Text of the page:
What’s in the news?
- In its judgment upholding restrictions on Muslim women wearing hijabs in educational institutions, the Karnataka High Court held that wearing the headscarf is not an “essential religious practice” in Islam.
- The court dismissed the petitions challenging an order on school uniforms by the Government Pre-University (PU) College for Girls in Udupi that banned the hijab, as well as the Karnataka government order that extended its support to the restriction.
What does the ‘essential religious practice’ test mean?
- Article 25 of the Constitution guarantees the “freedom of conscience and the right freely to profess, practise and propagate religion”. However, this right isn’t absolute and is subject to public order, morality, health, and other fundamental rights.
- While Article 25 itself does not read any other condition into the protection of this right, courts, over the years, have ruled that the right would protect only “essential religious practices” and not all religious practices. So, this test decides which religious practices are protected under the Constitution.
- Courts have adopted varied approaches to the test over the years. In some cases , they relied on religious texts to determine essentiality, in others on the empirical behaviour of followers, and in a few, on whether the practice in question existed at the time the religion originated.
- In 2004, the Supreme Court applied the test of essential religious practices in deciding whether the Tandava dance was an essential rite of the Ananda Marga Faith. It ruled that the faith had come into existence in 1955, while the Tandava dance was adopted only in 1966. The court, therefore, ruled that since the faith had existed before the adoption of the dance, the latter cannot be considered an essential feature of the faith.
- In 2016, the Bombay High Court permitted women to enter the sanctum sanctorum of the Haji Ali Dargah, ruling that the Haji Ali Dargah Trust’s decision to exclude them was illegal and unconstitutional. In its judgment, the court ruled that the Trust had failed to place any material on record to demonstrate that the exclusion of women from dargahs was an “essential feature” of Islam.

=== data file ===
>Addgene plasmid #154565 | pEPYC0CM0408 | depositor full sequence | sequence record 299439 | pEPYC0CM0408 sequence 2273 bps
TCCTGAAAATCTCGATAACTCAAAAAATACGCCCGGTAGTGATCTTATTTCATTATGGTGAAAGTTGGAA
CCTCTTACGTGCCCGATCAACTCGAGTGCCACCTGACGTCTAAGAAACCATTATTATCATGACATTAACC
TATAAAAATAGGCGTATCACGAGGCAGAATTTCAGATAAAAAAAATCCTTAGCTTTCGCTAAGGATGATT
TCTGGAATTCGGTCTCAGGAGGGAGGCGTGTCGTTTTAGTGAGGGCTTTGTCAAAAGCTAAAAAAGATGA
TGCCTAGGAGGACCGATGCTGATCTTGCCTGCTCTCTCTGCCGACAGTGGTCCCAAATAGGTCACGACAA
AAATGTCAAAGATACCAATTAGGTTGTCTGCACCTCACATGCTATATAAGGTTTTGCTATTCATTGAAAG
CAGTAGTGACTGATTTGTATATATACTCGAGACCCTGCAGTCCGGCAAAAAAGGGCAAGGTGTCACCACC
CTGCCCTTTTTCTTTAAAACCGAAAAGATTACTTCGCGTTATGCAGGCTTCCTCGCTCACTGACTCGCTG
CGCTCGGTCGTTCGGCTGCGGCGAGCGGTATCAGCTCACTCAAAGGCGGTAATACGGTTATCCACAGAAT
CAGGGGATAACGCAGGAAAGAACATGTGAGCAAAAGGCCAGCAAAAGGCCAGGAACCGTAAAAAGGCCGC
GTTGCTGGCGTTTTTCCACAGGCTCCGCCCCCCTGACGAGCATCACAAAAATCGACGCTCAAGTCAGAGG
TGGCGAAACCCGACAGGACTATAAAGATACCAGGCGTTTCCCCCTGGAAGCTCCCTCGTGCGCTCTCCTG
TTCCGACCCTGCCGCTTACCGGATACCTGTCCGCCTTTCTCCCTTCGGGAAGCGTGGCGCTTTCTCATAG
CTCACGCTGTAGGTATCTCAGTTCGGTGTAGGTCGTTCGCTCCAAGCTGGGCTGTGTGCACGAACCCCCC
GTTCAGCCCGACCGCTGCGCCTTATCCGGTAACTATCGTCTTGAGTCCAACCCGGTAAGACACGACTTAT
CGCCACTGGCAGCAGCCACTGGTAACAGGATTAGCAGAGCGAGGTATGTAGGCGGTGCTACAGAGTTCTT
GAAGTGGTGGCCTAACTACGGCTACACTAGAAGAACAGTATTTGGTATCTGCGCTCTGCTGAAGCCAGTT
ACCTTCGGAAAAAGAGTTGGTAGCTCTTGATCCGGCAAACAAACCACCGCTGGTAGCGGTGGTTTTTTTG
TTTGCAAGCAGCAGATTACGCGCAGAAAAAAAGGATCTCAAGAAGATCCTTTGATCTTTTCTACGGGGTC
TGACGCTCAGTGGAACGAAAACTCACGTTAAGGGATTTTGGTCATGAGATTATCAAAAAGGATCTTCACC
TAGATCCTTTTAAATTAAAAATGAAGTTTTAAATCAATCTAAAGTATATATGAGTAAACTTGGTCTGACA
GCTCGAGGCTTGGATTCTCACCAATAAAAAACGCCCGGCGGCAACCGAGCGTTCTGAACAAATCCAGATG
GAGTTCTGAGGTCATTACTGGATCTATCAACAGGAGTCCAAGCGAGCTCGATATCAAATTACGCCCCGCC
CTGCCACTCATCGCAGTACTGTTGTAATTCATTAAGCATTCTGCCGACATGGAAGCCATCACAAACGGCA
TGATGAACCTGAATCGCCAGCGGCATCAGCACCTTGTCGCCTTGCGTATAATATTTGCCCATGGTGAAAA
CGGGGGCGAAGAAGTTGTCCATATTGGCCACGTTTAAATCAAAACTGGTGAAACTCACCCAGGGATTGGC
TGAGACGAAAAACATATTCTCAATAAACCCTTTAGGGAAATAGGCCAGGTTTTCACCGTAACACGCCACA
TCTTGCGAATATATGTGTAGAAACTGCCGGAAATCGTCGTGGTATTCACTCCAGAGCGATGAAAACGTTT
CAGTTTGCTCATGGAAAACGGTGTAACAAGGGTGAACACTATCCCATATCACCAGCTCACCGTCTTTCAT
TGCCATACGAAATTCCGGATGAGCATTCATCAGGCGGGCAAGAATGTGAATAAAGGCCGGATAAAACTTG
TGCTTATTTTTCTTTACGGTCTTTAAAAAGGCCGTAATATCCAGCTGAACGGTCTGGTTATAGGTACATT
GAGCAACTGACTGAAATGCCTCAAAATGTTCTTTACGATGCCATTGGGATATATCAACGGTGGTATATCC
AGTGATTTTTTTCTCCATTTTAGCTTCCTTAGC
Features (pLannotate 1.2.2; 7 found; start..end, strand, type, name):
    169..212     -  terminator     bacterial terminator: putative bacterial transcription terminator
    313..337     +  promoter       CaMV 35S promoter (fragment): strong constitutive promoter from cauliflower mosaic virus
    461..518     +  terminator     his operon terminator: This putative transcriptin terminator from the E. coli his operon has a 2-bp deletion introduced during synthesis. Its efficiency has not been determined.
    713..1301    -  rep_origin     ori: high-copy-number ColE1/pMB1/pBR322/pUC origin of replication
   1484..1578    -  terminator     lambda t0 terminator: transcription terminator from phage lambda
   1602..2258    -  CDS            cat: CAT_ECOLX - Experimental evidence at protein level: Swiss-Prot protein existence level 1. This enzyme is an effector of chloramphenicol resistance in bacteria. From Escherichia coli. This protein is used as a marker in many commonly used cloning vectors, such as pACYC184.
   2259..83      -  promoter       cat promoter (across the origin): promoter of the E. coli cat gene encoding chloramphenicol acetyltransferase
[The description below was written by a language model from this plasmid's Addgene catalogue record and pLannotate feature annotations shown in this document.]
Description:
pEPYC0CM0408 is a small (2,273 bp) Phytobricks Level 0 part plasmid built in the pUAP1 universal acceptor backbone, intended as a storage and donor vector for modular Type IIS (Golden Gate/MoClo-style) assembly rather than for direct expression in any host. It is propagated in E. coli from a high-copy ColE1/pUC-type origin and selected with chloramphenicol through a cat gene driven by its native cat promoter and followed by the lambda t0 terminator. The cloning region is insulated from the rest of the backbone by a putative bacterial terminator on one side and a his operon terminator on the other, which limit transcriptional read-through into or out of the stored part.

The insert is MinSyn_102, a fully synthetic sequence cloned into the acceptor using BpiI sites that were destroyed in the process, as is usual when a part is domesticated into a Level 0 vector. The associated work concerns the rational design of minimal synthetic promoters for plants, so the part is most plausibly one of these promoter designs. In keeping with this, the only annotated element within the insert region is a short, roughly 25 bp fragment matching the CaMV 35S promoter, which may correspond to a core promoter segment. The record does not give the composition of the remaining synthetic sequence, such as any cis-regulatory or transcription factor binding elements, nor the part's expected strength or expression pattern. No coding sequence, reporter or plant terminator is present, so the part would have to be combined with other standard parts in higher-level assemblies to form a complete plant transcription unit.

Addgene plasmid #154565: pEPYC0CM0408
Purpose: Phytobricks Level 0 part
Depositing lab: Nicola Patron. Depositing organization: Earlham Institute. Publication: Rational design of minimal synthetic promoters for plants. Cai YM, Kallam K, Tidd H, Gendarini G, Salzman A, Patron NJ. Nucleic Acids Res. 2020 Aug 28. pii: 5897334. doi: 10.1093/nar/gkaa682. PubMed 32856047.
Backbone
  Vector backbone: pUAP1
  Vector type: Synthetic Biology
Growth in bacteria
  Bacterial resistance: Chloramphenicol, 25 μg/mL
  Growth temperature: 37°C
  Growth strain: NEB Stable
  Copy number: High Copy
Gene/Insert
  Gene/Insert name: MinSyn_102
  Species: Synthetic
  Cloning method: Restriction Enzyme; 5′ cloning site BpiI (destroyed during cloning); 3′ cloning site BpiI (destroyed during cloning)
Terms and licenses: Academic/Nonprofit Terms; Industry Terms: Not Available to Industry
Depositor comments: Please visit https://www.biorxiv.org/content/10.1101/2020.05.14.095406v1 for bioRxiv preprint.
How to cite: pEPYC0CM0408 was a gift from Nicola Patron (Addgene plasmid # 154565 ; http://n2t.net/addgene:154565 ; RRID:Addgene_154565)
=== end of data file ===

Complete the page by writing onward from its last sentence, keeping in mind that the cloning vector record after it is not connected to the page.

- More recently, in 2017, the Supreme Court ruled that triple talaq was not an essential practice of Islam and could not be offered constitutional protection under Article 25.
- A year later in 2018, the Supreme Court in the Sabarimala case rejected the claim of ‘Ayyappans’ (pilgrims) that the exclusion of women between the age of 10 and 50 from entering the temple constituted an essential practice.
Why hijab ‘isn’t an essential part of Islam’
- As for the Karnataka High Court judgment, it has held that wearing the hijab does not constitute an essential religious practice under Islam — which means it can be regulated by the state.
- To reach this conclusion, the court referred to a commentary on the Quran and held that there is no “Quranic injunction” or mandate on wearing the hijab.
- The court therefore concluded that wearing of hijab by Muslim women does not form a part of essential religious practice in Islamic faith.
Future of the test uncertain
- The test has, however, faced criticism on several occasions. Justice D.Y. Chandrachud in the Sabarimala case had lamented that “compulsions nonetheless have led the court to don a theological mantle”.
- The future of the test is also uncertain at the moment. This is after the Supreme Court, while considering review petitions in the Sabarimala case, referred seven questions to a larger bench.
- A nine-judge bench is set to re-evaluate the “essential religious practice test”, among other issues related to Constitutional morality, and the interplay between freedom of religion under the Constitution and other fundamental rights.